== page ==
30 November 2020

Seed Bank

Written by: Natalie Burgos

The chill is starting to set in around the Midwest. Some places are even starting to see snow drift in to cover the plants and buildings and people in either pretty white fluff or cold damp mush, depending on who you ask. This is also the time when restoration ecologists like to finish up seeding the prairies, forests and other places that they care for in these Midwestern states.

This may seem odd to many people, planting seeds right before the snow begins to pile up and the cold freezes everything over, but that is exactly what those seeds need. In this region, plants have adapted spectacularly to the cold and need that freezing and thawing process to eventually break their stubborn shells and sprout in the spring. But first, they need to already be in the soil, stored and preparing for spring, the reason we call it a seed bank.

Likewise, my time to sprout and branch out from this fellowship is on its way just like the seeds will in the spring. So, I’ve been taking time and stock of the skills that I have been working on, knowing that they will come in handy in the future. Beyond that, I’ve also been figuring out what there is left that I want to learn, and because I have a never-ending curiosity, that is everything. Despite my high ambitions, I know that I need to prioritize what I think will help me the most and am focusing on getting any and all the experience that I can in the short time left.

During my time with RTCA, I have been able to learn a plethora of different skills, including; facilitation, negotiation, community planning, creating master plans, conceptual renderings, and much more. So now, is the time to apply them; put my skills to the grindstone and hone them into something better for the future through lots and lots of practice. Luckily, I have plenty of people supporting me and giving me the opportunities to do this.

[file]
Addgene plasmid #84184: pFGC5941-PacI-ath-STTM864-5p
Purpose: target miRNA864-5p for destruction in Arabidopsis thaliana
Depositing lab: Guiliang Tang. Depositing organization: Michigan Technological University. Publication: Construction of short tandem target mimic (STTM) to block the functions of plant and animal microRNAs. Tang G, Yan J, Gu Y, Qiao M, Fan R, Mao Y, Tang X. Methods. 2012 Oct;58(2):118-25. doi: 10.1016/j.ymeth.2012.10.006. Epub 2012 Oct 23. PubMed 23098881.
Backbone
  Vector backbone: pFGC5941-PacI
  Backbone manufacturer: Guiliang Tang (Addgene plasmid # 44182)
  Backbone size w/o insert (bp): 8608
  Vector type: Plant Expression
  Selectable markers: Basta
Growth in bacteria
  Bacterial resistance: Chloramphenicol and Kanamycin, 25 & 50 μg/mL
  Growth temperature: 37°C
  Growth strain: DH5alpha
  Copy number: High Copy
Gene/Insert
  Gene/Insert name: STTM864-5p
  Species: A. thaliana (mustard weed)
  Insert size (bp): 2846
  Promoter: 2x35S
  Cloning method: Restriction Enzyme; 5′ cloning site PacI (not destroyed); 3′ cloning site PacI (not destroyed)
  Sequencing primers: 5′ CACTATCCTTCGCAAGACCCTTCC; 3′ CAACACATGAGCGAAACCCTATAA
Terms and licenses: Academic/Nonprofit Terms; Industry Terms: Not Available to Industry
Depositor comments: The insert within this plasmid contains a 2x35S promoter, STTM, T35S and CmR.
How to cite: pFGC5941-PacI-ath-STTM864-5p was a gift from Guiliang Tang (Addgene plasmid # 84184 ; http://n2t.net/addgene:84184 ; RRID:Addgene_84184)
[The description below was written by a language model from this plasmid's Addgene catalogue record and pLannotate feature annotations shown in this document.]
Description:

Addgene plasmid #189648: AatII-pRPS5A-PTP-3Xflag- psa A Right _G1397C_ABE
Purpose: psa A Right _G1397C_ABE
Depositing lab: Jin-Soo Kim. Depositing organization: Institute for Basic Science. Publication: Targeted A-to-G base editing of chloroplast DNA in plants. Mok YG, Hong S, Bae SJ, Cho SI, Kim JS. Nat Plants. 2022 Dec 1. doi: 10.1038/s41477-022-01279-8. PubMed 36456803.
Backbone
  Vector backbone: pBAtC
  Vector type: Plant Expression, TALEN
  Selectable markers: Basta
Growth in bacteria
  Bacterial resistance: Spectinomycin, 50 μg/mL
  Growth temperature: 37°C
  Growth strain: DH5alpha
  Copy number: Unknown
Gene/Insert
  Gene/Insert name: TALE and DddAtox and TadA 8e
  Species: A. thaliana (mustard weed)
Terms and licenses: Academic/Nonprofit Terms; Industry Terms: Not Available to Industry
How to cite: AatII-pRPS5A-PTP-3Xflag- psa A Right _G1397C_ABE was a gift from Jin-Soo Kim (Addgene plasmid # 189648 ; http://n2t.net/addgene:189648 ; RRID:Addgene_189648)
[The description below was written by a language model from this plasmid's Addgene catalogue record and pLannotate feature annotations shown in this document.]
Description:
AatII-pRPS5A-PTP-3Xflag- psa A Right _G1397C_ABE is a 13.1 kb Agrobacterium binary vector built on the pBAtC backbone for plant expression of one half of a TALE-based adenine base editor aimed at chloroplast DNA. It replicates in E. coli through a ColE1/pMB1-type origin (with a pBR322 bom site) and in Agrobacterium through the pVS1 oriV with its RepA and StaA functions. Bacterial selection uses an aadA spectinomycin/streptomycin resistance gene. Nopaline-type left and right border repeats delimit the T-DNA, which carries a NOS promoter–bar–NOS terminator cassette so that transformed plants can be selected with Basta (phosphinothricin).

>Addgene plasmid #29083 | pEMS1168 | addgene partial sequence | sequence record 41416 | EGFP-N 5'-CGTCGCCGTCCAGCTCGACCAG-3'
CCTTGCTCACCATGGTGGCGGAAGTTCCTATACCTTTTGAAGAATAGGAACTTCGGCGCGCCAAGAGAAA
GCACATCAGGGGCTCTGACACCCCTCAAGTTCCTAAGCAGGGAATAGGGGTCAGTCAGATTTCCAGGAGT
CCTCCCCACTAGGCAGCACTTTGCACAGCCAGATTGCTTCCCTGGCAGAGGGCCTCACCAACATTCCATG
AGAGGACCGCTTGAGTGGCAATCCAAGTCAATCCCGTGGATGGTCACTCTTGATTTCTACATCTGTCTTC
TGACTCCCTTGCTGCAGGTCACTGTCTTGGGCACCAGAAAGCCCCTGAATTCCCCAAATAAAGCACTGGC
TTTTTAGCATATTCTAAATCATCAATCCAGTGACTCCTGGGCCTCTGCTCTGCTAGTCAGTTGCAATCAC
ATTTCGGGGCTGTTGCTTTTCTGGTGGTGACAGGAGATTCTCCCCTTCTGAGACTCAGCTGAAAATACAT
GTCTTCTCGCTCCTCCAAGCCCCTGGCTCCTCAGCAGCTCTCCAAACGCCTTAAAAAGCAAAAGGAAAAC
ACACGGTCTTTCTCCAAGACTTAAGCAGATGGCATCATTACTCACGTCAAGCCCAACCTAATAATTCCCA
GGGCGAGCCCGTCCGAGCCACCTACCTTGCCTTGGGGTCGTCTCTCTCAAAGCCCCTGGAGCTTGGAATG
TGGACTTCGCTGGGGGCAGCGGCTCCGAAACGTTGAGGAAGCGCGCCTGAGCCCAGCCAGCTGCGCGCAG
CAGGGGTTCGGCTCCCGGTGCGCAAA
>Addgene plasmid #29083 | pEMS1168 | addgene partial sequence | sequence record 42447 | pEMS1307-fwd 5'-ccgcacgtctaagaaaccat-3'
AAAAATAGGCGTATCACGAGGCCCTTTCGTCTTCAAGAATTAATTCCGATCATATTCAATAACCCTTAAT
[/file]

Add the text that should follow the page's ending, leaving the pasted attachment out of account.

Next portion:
One partner recently asked me to assist with testing the water quality of a creek that they’ve been monitoring for changes to measure the health of the watershed. I joined in and was pleased to find out that I’d worked there on a previous restoration project and gladly, we found the water to be in the upper range of health for the area. For another group that is working on restoring a wildlife refuge, I’ve taken on an extra side-project for creating simple advisements to visitors to inform them of the restoration work that will be happening. Since I originally took on that project, I have been able to evolve it into a series of signage that will not only alert the public as to what is going on in the refuge, but will also educate them and tell them the story of local ecosystems’ history and give them a vision of the future that the project has. With another group that wants to create a coalition aimed at improving conservation efforts, I’ll be facilitating meetings that will help our partners better understand not only what they want out of the project, but also what they can bring to the table to achieve the group’s goals.

But, as I said before, putting my current skills to the test is not where I’m going to stop. A partner organization is also starting to look at funding and grants that will give them a little boost in their restoration efforts and I’ll be learning how they plan and parse it out to get the biggest beneficial bang for their bucks when it comes to improving the local river and watershed system. Beyond that, I’m also going to be assisting them with learning how they work with different environmental policies to either continue protecting the river or improve protections that are already in place.

So, despite the chill bringing what most people take as a sign to start buttoning up, turning up the heat in their cars and slowing down for the holidays, nature is still going full throttle. Plants are dropping the last of their millions of seeds, small creatures are scurrying to collect as much food as they can for winter, larger creatures are digging out dens and fluffing up to stay warm in the coming months, and a fellow is gathering as much as she can to learn, leading people to achieve their goals and working to help nature and herself be better for the future.